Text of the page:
The objective of this component is to promote and support small and medium mariculture (saltwater aquaculture) enterprises in the Pacific Island countries and territories. This will contribute to employment and economic growth, particularly in rural areas, and in the case of some products will add directly to local food supplies. Mariculture can provide an alternative to capture fisheries, relieving pressure on over-exploited coastal resources.
On a global basis, aquaculture is growing faster than any other form of food production and is predicted to overtake capture fisheries as a supplier of fish for food in the near future. In many PICTs, however, the potential for growth of the sector has yet to be realised. In 2007 the value of production was USD 211 million, but it was dominated by pearls and prawns from the French territories. In the last five years or so, however, a number of new small and medium sized mariculture ventures have started in other Pacific Island countries, targeting local and niche export markets. This project component aims to build on these successes, and will also contribute directly to local fish supply by culturing sustainably trapped wild fish fingerlings in cages using local feed ingredients.
In line with the recommendations of the 2009 AusAID-funded review of the SPC Marine Resources Division, this project component will start with a critical analysis of the opportunities and constraints to mariculture development, emphasising economic and market factors. It is expected that this will refine the existing SPC Aquaculture Action Plan (2007), which has identified the key mariculture commodities (particularly pearls, prawn, seaweed and marine aquarium species). It will also inform national aquaculture strategies or legislation, which will be developed through a consultative process, with strong private sector input.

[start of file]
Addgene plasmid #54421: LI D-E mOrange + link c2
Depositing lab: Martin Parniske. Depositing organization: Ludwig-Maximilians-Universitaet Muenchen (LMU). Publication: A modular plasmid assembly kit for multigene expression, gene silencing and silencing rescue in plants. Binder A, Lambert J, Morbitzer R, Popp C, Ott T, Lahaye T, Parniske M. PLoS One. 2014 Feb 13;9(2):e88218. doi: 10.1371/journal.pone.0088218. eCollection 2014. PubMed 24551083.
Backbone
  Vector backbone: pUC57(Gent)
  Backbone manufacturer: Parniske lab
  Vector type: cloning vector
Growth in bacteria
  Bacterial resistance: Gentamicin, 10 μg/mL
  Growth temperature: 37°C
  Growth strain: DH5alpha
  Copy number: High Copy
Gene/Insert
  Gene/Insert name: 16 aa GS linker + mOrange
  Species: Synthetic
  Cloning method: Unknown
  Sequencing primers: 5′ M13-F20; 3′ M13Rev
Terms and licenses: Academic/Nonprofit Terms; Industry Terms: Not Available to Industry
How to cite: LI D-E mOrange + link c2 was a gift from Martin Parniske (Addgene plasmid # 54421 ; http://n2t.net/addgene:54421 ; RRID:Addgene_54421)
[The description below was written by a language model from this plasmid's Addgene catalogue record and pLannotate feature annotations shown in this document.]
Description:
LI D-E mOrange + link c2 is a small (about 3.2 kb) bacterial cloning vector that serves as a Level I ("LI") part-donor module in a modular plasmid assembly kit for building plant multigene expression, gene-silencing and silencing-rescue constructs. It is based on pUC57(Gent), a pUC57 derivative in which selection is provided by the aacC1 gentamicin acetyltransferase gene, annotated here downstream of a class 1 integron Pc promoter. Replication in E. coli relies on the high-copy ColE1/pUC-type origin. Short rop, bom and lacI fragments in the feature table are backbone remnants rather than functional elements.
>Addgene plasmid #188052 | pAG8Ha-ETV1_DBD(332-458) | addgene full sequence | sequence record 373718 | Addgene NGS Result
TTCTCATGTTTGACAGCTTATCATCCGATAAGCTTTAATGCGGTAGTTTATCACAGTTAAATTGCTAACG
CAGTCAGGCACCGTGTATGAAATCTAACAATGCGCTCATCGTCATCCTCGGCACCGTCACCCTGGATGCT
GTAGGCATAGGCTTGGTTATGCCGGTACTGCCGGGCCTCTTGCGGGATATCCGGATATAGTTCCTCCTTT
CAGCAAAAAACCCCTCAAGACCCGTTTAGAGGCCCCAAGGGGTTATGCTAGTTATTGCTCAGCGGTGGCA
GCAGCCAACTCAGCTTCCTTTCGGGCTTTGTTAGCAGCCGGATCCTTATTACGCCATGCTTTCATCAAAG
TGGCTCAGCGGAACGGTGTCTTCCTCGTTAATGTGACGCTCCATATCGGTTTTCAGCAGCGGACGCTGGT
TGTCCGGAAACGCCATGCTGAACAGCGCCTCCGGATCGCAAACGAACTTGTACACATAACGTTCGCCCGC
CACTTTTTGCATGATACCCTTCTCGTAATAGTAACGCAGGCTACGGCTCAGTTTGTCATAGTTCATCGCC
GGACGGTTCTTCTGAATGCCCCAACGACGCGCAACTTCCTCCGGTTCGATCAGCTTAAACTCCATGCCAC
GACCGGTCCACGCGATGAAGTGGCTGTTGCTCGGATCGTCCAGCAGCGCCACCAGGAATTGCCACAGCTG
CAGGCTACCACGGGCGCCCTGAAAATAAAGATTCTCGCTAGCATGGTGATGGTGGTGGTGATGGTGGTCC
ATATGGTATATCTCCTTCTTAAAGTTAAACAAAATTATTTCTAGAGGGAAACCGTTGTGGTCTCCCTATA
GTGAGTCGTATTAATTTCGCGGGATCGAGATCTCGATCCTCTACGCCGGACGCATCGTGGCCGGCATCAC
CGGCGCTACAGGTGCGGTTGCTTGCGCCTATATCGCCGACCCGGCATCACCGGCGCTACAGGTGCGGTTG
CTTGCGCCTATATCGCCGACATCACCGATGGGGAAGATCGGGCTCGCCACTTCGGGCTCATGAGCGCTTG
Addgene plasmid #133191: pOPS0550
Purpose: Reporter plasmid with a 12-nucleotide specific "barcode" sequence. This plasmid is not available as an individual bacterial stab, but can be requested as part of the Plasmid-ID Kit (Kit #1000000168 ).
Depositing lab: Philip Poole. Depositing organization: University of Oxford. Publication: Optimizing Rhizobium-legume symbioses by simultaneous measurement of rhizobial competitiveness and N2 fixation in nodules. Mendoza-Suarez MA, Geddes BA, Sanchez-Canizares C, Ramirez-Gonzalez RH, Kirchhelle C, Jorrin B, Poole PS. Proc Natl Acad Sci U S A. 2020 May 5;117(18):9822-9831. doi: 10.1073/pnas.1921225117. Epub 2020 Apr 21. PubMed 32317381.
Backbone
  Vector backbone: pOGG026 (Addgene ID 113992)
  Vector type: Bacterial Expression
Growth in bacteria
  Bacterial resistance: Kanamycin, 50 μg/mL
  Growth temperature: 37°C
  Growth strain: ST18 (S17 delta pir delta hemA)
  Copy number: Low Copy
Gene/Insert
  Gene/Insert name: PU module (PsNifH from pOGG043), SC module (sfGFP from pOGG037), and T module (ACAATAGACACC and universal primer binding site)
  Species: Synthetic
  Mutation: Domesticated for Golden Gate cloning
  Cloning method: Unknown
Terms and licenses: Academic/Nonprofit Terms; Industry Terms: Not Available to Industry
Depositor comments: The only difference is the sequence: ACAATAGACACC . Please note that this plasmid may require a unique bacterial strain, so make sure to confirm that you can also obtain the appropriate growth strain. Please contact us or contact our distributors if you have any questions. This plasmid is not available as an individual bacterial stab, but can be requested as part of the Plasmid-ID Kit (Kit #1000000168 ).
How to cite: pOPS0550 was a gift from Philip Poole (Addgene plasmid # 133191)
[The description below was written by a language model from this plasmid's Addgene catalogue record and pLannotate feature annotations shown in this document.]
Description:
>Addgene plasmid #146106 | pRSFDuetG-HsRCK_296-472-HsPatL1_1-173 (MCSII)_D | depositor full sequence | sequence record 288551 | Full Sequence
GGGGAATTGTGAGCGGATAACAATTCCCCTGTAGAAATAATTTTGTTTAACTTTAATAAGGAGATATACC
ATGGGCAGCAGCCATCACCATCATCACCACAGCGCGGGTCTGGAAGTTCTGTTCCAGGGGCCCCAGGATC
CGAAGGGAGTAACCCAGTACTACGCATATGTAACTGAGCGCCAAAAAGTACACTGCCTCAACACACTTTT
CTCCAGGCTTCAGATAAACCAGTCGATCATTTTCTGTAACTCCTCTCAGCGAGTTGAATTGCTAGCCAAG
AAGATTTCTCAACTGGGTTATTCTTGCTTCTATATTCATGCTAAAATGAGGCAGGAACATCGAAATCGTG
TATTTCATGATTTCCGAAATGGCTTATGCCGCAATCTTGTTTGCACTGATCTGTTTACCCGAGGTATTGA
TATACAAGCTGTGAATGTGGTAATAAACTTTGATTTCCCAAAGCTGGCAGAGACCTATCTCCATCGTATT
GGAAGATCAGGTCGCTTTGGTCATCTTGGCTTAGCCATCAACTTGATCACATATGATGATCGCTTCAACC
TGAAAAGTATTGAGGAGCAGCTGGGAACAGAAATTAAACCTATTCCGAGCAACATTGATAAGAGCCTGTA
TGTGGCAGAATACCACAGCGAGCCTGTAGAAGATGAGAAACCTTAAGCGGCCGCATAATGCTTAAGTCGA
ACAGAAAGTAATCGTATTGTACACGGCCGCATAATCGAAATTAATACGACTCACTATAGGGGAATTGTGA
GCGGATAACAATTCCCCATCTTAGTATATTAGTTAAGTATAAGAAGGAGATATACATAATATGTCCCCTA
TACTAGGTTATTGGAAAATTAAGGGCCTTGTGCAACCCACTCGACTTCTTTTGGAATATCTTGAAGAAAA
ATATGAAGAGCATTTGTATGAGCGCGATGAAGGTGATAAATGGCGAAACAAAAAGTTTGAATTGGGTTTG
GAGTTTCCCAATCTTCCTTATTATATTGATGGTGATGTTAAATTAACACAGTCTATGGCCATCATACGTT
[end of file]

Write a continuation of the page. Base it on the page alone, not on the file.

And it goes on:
This project component will then provide advice and technical assistance with the implementation of the mariculture components of these strategies. This will include addressing issues with production techniques for some commodities, but also help to overcome other constraints, and may include assistance with developing new legislation where required. There will be an emphasis on developing skilled aquaculture scientists/technicians at the national level, and a number of projects will involve post-graduate students from the region.
This project component has strong linkages with other initiatives, notably the ACIAR mini-projects and the work of CRISP on post-larval capture and culture. There are synergies with components 2 and 4 of this programme.